Why do newspapers struggle to keep SMB’s?

Was tempted to share some benchmarks on just how fast newly acquired advertisers jump ship, but I thought it would be better to first share some insights into what’s causing the churn much of the time.

Using Too Many One-Offs Trying to Make The Month

Pretty obvious, self-inflicted case of bringing in an advertiser you know isn’t coming back.  This can become almost an addiction, one that becomes harder to get away from.  The more time the reps spend selling products like this, the less time they have to develop viable prospects into ongoing customers.  This drives the need for more next month, and so it goes.

My son and business partner once said to me, “Every time they sell a one-off, it’s reinforcement that they don’t have faith in their ability to bring in new advertisers and keep them.”  There are certainly legitimate one-offs from time to time.  If you find yourself doing more than a handful a year, ask yourself when you’re going to get off that merry-go-round.

Selling Something To Anyone

This is the mindset of a rep that’s operating under the directive to increase actives.  It’s often the byproduct of a push for more cold calls.  If ‘more actives’ is the formula for more revenue, what’s the precursor to more actives?  More calls, right?

Those of us that have been around for a while have surely been told that ‘you need to knock on more doors’ as the cure for most revenue problems.  This leads to an awkward, unproductive conversation with an SMB that’s already being bombarded by people that want them to spend money on some form of advertising or marketing.

The end result is the prospect buying the least expensive thing the rep has to offer.  The rep gets a new active and the SMB gets the rep out of his or her store.  And the prospect is likely to join the 40% of advertisers that run once a year.

Doing the Same Thing the Same Way, Chasing an Entirely Different Audience, and Expecting It to Work

This is like four all wrapped into one.  They leverage each other, either positively or negatively.

Think about the sales process that sustained us for a century or so.  The prospects were fairly obvious – they were running mass advertising of some kind.  Preferably a lot of it.  We got a healthy share of these people’s budgets, and we didn’t have to chase prospects smaller than this.  Very rarely did we have to talk to people who weren’t already pretty active advertisers.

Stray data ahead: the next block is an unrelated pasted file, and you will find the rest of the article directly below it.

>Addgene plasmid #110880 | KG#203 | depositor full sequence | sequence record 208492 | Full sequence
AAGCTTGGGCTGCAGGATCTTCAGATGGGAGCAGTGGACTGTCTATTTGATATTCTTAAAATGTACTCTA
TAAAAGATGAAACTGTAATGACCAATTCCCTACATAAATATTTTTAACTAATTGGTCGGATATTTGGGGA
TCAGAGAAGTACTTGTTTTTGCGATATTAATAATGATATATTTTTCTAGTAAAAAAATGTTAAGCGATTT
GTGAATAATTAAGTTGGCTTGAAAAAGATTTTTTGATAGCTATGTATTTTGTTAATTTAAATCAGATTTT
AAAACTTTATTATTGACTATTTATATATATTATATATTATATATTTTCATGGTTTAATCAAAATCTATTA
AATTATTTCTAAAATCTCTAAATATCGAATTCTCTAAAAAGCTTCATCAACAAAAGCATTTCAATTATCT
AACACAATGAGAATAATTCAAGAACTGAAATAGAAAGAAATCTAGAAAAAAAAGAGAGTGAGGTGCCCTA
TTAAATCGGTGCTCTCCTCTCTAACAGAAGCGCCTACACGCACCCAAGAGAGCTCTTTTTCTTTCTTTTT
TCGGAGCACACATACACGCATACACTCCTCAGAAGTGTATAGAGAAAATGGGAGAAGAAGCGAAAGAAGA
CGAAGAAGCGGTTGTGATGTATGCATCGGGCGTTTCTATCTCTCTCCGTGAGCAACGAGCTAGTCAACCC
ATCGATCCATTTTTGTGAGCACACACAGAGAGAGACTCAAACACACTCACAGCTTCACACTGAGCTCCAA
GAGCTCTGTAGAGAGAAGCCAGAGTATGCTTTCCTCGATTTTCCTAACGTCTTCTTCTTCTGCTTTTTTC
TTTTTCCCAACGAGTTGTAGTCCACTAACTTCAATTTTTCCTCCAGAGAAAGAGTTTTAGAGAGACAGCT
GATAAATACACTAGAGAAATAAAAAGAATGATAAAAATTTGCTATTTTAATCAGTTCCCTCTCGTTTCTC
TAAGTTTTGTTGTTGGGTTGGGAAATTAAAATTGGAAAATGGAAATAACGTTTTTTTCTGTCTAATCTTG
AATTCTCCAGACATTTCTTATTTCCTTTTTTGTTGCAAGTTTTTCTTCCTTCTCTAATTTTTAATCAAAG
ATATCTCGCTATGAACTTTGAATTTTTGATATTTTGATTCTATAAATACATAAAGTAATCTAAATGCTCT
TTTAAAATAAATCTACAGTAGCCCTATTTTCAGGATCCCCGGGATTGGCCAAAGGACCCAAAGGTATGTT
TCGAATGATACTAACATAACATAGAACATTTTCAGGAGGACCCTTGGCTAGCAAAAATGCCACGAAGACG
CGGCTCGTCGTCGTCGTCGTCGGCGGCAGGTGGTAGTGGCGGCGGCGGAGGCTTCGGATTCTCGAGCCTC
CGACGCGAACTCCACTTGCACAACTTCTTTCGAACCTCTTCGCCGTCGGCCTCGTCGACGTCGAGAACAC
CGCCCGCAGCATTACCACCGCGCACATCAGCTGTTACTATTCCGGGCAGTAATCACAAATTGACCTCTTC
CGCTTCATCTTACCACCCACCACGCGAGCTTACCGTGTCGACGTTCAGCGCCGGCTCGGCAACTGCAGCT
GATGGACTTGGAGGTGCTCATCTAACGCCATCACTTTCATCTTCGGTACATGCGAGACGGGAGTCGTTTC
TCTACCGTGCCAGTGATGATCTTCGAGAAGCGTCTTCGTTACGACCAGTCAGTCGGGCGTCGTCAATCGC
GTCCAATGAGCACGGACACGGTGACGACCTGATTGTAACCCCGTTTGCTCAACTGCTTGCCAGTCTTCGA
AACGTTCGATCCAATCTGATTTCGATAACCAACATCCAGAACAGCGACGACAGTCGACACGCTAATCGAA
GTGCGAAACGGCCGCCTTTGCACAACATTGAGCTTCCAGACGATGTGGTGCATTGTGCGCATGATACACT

Now we say, “We need to increase the amount of local ad revenue, to go after smaller prospects.”  Yet the sales process really doesn’t change.

Here’s some things you need to address.

1. Define ‘small’ and install processes that stay away from prospects that have little potential to meet that level.

In the previous post, I mentioned the struggles with huge numbers of accounts running very small amounts, even at papers that have dictated a minimum. The disconnect is that the current sales process doesn’t establish, up front, whether this prospect is likely to exceed the minimum. You don’t realize it until after the fact because you’re still selling the same way, in spite of the ‘minimum’ edict.

2. Qualifying Prospects

9 people out of 10 confuse this with a Needs Assessment. Ever hear the commercial that says, “If you owe the IRS more than $10,000, call us…”? What else are they saying?

If you owe less than that, don’t call us. They qualify upfront, not after an extensive interview. There’s 3 or 4 questions you can ask very early in the conversation that qualify whether you are talking to someone capable of spending at least the minimum. If they’re not, resist selling them ‘something’. Leave.

3. Wean yourself from cold calling.

When the big spenders were abundant and fairly obvious, you knew you were pursuing a viable prospect. As you dive into the SMB market, it’s sobering to think that as much as 80% of them have little to no idea how to market themselves.

They may be spending a bit of money, but they lack strategy. So tactic after tactic fails. Embrace inbound content marketing to get the more sophisticated merchants to raise their hand and engage you. We’ve been using this for over 10 years and will be writing a lot more about it soon.

4. Segment prospects based on qualifying and sell (or don’t sell) them differently.

Sorting the prospects into three segments based on potential and their level of marketing sophistication will help you to focus your resources where they’ll have the most impact. I will go into this in more detail in a future post.

What’s next?

Want to know how you compare to over 100 papers in several key areas of retention? I’ve put together a report “Revenue Retention Benchmarks for Newspapers” that summarizes our findings. You’ll see screenshots of the actual analysis, as well as benchmarks on acquisition, account churn, which products seem to retain better than others, etc.

This will only be sent to current clients and people that have opted in to my list. You’ll also receive a best practices report on the newspaper we analyzed that had the best metrics.